Today, Anne and I went to see Joaquin Phoenix’s new movie.
By now, I would assume we all know it to be a hoax, a fraud, a satire, or whatever you want to call it.
A great many of the reviews have been scathing; mostly from a sense of bewilderment as to whether or not Phoenix(and, by extension, the director – and Phoenix’s brother in law – Caisey Affleck) were for real; or just smirking their way through the whole piece at their audience’s expense.
Those who go to see this type of fare are not your normal, multiplex, film audience. They look at the artful marketing, and the cool young names, and consider themselves too hip to be duped (there is nothing, after all, that a hipster hates more than being duped – they’re too hip for that). Nevertheless, at our screening, the skinny-jeaned crew seemed to be sniggering and guffawing away as some kind of defense mechanism: ‘What the fuck was this guy up to?!’.
We live in times, after all, where – according to Fredric Jameson – most people find it easier to imagine the end of the world than the end of Capitalism. In other words, it’s all very well to have a laugh Joaquin, but what about your career?
Well, this is why I think Phoenix was the only man for the job; because the world does not seem to please him.
He is extremely talented, and quite formidable in his commitment. He also has a casual disdain towards Holywood’s normal trappings; its allures and its restrictions.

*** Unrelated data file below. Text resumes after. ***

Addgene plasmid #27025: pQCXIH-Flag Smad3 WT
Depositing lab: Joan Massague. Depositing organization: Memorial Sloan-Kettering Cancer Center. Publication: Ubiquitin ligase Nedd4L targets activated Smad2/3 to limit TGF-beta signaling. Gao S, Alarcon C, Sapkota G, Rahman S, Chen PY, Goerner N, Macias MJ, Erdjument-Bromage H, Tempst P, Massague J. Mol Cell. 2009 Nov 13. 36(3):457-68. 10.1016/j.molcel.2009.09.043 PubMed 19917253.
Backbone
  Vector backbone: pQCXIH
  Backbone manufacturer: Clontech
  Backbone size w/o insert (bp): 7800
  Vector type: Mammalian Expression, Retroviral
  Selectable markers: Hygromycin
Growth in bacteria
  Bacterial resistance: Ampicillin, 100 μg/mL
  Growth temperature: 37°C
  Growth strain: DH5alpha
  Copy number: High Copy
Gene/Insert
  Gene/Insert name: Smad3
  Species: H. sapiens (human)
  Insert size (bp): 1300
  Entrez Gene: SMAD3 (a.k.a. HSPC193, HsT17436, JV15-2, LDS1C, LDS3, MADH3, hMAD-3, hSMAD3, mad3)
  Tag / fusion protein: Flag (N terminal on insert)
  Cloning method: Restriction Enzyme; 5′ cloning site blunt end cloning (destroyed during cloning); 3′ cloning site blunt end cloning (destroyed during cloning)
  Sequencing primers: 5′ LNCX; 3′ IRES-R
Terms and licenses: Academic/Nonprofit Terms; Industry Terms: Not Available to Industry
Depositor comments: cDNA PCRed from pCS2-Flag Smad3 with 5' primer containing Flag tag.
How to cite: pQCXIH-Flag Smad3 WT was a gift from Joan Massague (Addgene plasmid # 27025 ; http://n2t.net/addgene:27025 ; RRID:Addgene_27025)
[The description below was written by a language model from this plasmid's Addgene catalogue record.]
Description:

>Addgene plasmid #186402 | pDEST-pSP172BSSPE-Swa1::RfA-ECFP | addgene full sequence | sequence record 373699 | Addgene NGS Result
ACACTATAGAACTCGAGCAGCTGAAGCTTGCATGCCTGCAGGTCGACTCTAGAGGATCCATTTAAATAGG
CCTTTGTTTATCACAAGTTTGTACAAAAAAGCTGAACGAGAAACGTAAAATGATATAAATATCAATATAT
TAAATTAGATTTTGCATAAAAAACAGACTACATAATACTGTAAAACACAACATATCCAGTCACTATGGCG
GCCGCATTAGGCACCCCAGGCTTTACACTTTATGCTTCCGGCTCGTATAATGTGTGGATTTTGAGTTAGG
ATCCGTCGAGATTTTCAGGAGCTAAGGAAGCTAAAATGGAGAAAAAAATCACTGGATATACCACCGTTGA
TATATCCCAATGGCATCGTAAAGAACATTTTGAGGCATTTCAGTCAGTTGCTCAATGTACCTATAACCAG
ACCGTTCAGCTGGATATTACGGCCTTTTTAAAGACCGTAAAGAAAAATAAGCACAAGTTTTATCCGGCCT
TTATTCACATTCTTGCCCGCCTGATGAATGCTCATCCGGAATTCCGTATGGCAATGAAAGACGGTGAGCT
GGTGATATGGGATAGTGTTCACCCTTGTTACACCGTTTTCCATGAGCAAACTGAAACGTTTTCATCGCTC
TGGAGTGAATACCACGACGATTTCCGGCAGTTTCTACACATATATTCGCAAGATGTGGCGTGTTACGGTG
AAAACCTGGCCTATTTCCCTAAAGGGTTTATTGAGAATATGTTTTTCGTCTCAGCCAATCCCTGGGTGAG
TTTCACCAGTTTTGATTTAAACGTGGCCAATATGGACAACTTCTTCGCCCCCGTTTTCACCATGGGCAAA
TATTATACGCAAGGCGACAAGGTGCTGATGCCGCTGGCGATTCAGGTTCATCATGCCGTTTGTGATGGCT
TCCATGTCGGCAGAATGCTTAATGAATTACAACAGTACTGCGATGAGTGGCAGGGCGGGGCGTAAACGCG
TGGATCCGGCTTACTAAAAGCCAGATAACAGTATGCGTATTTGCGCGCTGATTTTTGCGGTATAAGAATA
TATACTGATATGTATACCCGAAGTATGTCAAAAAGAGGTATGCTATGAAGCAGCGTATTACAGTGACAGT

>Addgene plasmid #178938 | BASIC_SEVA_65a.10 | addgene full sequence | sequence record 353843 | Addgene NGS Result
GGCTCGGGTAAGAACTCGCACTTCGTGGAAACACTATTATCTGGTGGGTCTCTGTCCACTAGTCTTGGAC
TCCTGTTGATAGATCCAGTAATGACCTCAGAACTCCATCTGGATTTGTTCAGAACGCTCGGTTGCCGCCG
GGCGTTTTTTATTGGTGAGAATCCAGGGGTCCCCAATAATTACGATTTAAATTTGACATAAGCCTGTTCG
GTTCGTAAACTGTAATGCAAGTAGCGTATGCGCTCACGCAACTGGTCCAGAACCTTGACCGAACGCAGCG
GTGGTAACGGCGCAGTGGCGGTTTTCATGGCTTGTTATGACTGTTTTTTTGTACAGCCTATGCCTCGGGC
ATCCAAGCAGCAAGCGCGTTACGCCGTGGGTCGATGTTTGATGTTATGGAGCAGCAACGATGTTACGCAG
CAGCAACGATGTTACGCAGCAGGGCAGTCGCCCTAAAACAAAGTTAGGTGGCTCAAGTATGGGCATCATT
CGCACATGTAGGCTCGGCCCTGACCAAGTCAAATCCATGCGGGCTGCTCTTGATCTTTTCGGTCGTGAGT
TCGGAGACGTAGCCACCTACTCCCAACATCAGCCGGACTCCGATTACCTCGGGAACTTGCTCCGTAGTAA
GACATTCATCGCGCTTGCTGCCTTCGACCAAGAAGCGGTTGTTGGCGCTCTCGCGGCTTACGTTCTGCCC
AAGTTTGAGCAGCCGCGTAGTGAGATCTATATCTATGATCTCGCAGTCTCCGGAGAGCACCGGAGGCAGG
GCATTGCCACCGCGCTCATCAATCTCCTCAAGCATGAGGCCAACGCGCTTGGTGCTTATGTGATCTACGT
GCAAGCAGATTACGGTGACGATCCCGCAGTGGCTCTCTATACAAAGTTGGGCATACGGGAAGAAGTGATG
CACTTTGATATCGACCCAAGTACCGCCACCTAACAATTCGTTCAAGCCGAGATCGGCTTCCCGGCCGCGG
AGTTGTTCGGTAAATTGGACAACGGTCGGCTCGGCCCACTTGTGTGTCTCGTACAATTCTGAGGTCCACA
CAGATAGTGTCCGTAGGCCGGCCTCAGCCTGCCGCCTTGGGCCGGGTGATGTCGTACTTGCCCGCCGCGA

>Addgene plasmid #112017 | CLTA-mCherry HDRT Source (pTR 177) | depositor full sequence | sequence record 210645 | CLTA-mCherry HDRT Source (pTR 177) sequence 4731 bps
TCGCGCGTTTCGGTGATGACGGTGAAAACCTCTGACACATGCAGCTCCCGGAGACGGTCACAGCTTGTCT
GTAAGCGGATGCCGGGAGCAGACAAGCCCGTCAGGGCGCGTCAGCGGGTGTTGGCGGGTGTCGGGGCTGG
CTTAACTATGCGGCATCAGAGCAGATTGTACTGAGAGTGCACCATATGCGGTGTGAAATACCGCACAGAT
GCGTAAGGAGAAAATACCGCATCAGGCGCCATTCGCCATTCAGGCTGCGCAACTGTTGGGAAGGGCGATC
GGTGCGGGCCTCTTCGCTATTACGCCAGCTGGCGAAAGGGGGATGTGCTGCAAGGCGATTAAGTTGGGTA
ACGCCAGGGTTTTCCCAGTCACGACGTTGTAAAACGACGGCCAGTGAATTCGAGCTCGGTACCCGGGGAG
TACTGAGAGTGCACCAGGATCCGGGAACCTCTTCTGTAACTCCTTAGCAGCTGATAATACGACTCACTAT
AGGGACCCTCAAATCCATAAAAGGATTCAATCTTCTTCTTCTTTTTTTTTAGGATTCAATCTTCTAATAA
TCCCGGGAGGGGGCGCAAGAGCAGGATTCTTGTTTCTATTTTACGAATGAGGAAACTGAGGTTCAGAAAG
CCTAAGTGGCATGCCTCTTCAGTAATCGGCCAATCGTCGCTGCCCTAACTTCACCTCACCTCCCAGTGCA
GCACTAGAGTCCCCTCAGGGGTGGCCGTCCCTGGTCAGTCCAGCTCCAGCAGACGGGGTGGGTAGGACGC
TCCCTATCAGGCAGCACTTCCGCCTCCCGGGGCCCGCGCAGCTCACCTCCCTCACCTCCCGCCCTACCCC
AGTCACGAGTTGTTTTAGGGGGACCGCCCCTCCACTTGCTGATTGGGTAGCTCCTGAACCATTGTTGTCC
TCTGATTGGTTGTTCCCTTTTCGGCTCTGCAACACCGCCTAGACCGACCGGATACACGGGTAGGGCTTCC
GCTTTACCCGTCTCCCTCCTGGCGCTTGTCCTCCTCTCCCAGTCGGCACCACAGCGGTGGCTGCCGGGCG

You get the feeling of a man who knows this will harm his future (on a scale to match an anti-semitic tirade on a Malibu hard-shoulder) but who is prepared to pay the price for a chance to lash out at what used to be called the Dream Factory but now seems to be a visciously efficient abbatoir skilled in consuming and discarding talented young meat.
In his book, ‘The Whole Equation’, David Thomson talks about the Hollywood recruitment process. Visiting that cabal of producers would be a horde of Midwestern beauties ‘who’d swallow your grey cum and smile like it were cream’.
That’s how what we see on the screen gets made; and it’s a lie to deny otherwise.
In one final note, in one of the latter scenes of this film, we see Phoenix staging a rap performance at a Miami nightclub. He’s awful, disorientated, and utterly helpless. Once you’ve seen the film you realise it’s all an act but to the audience there (full of young beauties – male and female – who’d be happy to swallow that grey cum) he’s simply a falling star, freshly ashamed from a Letterman appearance, and in all probability mentally ill.
Nevertheless, there they are, IPhones hoisted high, filming the whole scene to laugh over with their mates and post on their Facebook pages. They don’t seem to give a shit; it’s just entertainment, right?
That is probably one of the most disturbing thoughts that came to me after watching this film: What wouldn’t we film? And what would it take to make us look away?